Traffic enforcement cameras raise constitutional, authority issues

Friday, March 19, 2010 | 12:01 a.m. CDT

JEFFERSON CITY — A proposed crackdown on speed radar cameras has brought a division between state and local regulations into the open.

Legislation proposed by Rep. Michael Corcoran, D-St. Louis County, would regulate the installation of speed radar cameras by allowing their use only in school, work and construction zones.

Corcoran said his hometown of St. Ann is the first municipality to use radar cameras to enforce speed limits. Since early March, the city has relied on radar cameras to issue speeders $100 fines. Corcoran said complaints have come from "non-residents using the road as a cut-through."

Corcoran's bill has drawn comparisons to similar proposals regarding red light cameras. Columbia passed an ordinance allowing the use of red-light cameras in August of 2006, but City of Columbia public relations director Toni Messina said the City Council has not discussed the possibility of using speed radar cameras in Columbia.

Without state-sanctioned guidelines regarding these technologies, a few legislators questioned whether city ordinances pertaining to automated enforcement systems, such the ones implemented in St. Ann and Columbia, could hold up in court. Currently, no state statute regarding automated traffic enforcement systems — such as red-light and speed radar cameras — exists. Instead, individual municipalities have created their own ordinances regarding use of the technology.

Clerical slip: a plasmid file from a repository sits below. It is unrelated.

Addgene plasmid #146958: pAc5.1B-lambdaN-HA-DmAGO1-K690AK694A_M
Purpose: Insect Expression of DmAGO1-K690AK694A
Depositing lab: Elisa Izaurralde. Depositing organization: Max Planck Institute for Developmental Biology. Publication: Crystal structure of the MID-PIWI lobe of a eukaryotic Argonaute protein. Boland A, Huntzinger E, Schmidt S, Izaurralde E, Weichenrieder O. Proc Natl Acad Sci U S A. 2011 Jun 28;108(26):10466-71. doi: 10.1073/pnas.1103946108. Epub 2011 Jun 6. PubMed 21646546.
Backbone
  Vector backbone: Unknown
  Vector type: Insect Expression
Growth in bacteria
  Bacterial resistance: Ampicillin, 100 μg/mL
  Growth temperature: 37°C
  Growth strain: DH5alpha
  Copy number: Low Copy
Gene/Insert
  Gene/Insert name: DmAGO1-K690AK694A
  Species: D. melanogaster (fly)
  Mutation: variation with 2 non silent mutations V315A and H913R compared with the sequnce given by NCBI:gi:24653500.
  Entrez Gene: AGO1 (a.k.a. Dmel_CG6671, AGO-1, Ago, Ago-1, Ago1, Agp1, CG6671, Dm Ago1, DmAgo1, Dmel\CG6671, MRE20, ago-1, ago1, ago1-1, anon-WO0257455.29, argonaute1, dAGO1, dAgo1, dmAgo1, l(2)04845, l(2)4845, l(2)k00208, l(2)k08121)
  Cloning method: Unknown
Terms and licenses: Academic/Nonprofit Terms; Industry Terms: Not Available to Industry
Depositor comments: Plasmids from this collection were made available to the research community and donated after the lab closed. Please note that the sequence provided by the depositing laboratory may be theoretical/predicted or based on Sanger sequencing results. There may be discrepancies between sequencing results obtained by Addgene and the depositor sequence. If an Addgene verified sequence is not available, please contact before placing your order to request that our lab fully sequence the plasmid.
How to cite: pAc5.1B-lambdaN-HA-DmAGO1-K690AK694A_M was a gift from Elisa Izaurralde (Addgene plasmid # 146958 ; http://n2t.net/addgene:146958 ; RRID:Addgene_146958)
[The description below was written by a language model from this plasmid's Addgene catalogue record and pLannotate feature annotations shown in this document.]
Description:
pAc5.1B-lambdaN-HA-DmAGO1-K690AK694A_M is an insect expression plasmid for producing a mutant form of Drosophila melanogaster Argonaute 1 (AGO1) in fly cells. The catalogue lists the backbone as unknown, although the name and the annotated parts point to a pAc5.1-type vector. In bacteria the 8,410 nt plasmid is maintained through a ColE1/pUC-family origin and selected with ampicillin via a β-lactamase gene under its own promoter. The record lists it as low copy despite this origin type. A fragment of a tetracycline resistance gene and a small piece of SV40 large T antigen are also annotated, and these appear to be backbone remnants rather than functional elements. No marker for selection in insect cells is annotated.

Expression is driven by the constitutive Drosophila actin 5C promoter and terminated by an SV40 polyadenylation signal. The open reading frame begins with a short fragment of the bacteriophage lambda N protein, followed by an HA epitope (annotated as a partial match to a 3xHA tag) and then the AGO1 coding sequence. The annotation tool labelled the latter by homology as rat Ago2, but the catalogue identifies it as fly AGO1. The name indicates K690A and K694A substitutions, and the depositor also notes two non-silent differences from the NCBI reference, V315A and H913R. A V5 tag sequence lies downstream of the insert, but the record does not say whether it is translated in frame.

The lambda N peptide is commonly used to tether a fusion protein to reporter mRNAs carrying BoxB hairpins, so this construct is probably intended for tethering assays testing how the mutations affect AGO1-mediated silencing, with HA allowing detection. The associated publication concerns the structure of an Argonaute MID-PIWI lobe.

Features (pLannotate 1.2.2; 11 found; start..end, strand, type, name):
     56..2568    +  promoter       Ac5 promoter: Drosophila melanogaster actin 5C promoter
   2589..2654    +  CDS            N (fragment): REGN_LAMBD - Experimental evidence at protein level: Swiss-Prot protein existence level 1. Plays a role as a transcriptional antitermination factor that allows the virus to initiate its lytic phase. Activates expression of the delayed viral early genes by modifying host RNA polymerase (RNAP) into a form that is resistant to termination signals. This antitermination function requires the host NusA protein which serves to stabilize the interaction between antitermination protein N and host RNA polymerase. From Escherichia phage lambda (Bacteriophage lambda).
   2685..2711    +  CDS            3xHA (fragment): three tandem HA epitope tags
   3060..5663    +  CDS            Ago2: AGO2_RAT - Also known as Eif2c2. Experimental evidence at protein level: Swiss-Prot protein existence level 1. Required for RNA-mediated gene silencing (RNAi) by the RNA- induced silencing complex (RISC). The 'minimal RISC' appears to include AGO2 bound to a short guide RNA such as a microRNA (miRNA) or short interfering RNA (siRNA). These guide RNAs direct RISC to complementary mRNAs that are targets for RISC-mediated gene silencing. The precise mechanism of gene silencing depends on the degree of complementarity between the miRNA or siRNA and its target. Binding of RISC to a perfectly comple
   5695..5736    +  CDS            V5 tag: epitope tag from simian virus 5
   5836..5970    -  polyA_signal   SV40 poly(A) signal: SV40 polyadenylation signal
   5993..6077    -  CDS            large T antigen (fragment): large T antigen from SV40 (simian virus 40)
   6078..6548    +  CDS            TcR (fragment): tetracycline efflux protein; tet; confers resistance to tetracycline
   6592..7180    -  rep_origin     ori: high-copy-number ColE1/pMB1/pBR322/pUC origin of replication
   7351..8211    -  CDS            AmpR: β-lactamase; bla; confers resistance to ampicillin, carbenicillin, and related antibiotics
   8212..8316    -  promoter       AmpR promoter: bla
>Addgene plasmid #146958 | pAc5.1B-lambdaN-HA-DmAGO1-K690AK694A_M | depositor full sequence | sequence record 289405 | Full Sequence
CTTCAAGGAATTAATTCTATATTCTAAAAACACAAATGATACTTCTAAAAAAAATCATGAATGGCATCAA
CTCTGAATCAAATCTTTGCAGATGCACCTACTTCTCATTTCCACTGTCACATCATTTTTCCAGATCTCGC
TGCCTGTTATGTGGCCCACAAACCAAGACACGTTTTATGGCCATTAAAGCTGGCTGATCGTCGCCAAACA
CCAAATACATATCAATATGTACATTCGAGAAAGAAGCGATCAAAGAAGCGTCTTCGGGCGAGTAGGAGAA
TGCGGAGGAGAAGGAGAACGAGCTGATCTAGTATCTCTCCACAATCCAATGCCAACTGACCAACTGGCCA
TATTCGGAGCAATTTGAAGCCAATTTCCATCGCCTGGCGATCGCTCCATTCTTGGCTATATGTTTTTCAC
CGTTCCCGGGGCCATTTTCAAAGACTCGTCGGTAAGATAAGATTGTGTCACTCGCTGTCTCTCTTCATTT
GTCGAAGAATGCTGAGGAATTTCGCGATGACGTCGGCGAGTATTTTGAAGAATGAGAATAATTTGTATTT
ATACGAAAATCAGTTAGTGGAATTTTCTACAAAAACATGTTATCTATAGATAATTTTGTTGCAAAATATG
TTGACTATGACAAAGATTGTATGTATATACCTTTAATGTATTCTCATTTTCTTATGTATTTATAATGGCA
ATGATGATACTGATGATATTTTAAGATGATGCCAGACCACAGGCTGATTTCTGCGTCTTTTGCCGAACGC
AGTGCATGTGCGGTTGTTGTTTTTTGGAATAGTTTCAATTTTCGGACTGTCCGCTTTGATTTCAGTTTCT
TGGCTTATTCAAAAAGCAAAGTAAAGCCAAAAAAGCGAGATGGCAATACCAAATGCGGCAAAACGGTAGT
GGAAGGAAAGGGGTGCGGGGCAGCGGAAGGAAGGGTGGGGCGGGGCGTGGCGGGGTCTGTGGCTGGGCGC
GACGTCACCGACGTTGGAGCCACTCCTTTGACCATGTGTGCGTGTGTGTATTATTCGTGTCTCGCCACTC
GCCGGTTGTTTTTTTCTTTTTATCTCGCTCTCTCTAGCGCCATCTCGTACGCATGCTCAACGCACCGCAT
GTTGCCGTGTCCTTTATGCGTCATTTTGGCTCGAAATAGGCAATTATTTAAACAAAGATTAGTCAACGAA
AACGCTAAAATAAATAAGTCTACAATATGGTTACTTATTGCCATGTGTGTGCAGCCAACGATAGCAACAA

"A lack of statewide framework leaves ordinances [like these] ripe for court challenges," said Rep. Jeff Roorda, D-Barnhart. Roorda, a former chief of police, said he was concerned with the "direct confliction" of a city acting outside of state law. He cited the state Supreme Court's recent ruling against the city of Springfield's red-light camera ticketing process as an example of the authority issue.

Some advocates say that safety concerns trump any shortcomings associated with automated traffic enforcement systems. Rep. Tim Meadows, D-Imperial, said while he is "normally not a big fan of [traffic enforcement] cameras," he has since changed his mind, and is now "very, very grateful" for the increased citizen safety.

Sen. Jim Lembke, R-St. Louis County, is sponsoring legislation to ban municipalities from using red-light enforcement cameras entirely, on the basis of "constitutional problems."

"Local municipalities, including Columbia, circumvent state statute with local ordinances that take a moving violation from a criminal offense to a non-moving violation, like a parking ticket," Lembke said.

He said if an officer pulls a driver over for running a red light, the driver is issued a moving violation, and receives two points against his or her license. If a red-light camera detects a car moving through a red light, however, the driver is cited with a non-moving violation, and does not receive a point penalty.

Lembke said this policy does not provide equal protection under the law.

"Whatever happened to 'innocent until proven guilty?'" he asked.

He added that merely limiting enforcement cameras to school, construction and work zones was not enough.

"The premise there is that these are places where we need additional safety," Lembke said. "Until we address the idea that we're actually treading on the constitutional rights of our citizens, I'm against it."